Obsessive-compulsive disorder (OCD) is characterised by the presence of obsessions (unwanted and intrusive thoughts, images or urges which repeatedly and involuntarily enter the individual’s mind) and/or compulsions (repetitive behaviours or more covert mental acts which the individual feels driven to perform and are not inherently pleasurable, unlike impulsive acts such as gambling or shopping).
Common obsessions include:
- Contamination from dirt, germs, viruses, bodily fluids, chemicals, sticky substances or dangerous materials Fear of harm to the self or others
- Concern with order/symmetry Somatic/physical concerns
- Religious or blasphemous thoughts Sexual thoughts
- Urge to hoard possessions Violent or aggressive thoughts
Common compulsions include:
- Checking Cleaning and washing
- Repeating acts Mental compulsions such as counting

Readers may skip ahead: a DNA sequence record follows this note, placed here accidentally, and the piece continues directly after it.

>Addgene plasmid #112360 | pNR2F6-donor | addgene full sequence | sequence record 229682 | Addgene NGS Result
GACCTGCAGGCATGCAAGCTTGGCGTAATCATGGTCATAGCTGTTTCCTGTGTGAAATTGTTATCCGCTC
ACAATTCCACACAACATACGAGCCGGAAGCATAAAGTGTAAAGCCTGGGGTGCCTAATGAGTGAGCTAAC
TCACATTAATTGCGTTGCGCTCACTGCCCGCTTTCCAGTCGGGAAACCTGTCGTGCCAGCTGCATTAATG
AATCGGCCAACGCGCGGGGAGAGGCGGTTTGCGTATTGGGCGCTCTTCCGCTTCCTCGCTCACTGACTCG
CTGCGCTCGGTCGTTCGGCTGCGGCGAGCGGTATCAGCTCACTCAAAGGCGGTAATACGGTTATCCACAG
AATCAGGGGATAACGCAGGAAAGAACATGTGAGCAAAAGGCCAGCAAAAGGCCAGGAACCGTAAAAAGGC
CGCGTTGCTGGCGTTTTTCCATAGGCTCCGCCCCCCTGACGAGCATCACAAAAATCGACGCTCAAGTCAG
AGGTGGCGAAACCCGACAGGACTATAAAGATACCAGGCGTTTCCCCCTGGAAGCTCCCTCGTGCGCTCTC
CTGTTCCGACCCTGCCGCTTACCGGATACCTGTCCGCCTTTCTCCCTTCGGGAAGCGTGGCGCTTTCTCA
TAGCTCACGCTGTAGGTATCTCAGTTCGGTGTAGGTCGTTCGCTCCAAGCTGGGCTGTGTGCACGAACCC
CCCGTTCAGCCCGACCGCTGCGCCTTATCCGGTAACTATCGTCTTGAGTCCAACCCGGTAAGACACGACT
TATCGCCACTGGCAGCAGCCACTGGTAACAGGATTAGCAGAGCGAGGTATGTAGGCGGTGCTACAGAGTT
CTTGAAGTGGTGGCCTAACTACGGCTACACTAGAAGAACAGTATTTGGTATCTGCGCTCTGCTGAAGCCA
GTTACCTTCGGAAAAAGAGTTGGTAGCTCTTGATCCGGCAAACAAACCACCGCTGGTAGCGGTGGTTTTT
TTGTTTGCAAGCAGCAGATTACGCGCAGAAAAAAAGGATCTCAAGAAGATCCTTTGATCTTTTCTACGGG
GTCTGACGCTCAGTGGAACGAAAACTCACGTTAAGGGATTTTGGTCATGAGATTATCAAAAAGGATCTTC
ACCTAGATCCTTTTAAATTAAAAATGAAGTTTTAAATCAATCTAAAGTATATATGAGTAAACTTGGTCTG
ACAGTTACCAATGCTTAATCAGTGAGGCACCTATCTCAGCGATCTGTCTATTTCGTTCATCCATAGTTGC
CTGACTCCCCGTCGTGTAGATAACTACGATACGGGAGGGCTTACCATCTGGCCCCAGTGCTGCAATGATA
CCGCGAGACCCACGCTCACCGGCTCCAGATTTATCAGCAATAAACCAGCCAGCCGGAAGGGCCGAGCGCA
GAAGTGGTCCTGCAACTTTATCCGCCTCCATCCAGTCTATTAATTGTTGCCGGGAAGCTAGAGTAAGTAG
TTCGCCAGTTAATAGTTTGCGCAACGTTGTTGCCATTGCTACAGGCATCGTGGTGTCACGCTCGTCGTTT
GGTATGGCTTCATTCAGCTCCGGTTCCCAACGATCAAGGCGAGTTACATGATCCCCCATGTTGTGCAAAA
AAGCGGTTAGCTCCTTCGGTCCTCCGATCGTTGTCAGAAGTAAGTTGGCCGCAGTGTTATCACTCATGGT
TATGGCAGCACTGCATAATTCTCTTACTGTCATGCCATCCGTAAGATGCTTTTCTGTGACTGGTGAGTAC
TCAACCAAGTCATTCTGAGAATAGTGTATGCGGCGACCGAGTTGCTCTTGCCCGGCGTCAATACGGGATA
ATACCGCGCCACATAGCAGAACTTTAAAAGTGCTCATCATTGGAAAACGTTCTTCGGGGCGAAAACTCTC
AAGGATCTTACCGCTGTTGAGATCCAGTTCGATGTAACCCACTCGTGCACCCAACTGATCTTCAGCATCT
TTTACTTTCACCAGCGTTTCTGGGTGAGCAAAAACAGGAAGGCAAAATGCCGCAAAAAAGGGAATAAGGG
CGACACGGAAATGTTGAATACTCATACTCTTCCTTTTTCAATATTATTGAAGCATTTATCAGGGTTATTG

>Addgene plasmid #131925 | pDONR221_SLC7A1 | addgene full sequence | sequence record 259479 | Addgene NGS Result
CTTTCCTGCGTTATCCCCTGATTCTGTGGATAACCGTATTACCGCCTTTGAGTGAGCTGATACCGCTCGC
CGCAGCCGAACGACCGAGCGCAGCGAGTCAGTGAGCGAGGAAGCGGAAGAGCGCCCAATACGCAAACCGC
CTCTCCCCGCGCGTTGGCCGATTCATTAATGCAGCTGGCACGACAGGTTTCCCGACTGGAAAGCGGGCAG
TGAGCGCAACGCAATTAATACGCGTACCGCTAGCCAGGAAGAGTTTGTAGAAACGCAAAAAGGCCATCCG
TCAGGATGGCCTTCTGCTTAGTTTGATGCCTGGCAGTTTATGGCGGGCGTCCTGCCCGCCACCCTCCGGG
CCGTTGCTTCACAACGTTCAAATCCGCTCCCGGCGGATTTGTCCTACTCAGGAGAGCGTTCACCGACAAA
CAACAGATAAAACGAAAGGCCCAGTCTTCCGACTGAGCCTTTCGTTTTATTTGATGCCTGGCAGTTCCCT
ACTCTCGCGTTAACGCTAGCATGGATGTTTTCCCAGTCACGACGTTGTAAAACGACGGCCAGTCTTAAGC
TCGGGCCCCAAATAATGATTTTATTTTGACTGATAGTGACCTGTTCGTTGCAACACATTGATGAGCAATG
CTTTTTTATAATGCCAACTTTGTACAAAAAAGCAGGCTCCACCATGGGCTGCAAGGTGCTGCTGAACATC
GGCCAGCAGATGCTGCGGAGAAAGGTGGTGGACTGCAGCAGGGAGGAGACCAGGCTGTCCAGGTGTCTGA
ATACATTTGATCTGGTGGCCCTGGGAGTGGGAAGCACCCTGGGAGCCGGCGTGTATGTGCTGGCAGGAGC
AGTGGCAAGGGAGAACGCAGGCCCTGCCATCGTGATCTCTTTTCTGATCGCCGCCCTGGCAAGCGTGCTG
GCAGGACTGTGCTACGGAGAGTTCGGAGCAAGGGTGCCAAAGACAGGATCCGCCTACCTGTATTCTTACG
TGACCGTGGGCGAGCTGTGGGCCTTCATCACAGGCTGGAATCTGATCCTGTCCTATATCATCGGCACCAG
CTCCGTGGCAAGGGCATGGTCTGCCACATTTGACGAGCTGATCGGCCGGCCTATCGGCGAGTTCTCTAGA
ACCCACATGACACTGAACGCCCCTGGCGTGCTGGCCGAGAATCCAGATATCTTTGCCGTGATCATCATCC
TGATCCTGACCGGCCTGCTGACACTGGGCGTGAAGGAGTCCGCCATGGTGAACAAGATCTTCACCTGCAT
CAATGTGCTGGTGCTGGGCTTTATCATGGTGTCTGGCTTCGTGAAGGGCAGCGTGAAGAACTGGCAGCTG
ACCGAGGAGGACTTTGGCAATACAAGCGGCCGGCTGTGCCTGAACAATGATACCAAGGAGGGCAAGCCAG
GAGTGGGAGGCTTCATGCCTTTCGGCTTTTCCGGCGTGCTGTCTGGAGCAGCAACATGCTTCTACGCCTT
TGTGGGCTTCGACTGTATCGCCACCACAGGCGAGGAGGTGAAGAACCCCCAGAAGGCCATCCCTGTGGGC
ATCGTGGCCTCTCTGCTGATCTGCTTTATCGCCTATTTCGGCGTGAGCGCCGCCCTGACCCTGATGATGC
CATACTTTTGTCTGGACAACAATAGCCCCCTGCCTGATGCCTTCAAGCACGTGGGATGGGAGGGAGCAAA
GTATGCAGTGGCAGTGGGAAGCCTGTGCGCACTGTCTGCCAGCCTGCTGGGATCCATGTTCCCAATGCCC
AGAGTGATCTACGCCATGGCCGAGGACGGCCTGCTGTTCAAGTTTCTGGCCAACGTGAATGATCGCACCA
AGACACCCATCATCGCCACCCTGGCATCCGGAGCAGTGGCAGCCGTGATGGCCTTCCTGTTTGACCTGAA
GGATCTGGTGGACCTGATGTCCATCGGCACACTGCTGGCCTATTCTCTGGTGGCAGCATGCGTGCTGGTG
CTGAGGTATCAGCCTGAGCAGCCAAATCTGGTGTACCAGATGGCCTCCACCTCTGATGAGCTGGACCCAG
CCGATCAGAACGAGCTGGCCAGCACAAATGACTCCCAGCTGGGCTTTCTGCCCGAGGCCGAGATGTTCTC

- Ordering, symmetry or exactness Hoarding or collecting
Assistance from a psychologist is recommended when the symptoms of OCD are causing significant distress, or are interfering with your everyday functioning including relationships, work or social functioning.
Psychological assessment for OCD broadly consists of an investigation into the context of its development, the nature of obsessions, compulsions and avoidance behaviours, level of family support, degree of impairment to the client, goals for and expectations of treatment, and readiness to change obsessions or compulsive behaviours.
How is OCD treated?
Mostly psychologists employ Cognitive behaviour therapy (CBT) with a focus on exposure and response prevention (ERP). It is considered the optimal psychotherapeutic treatment for OCD.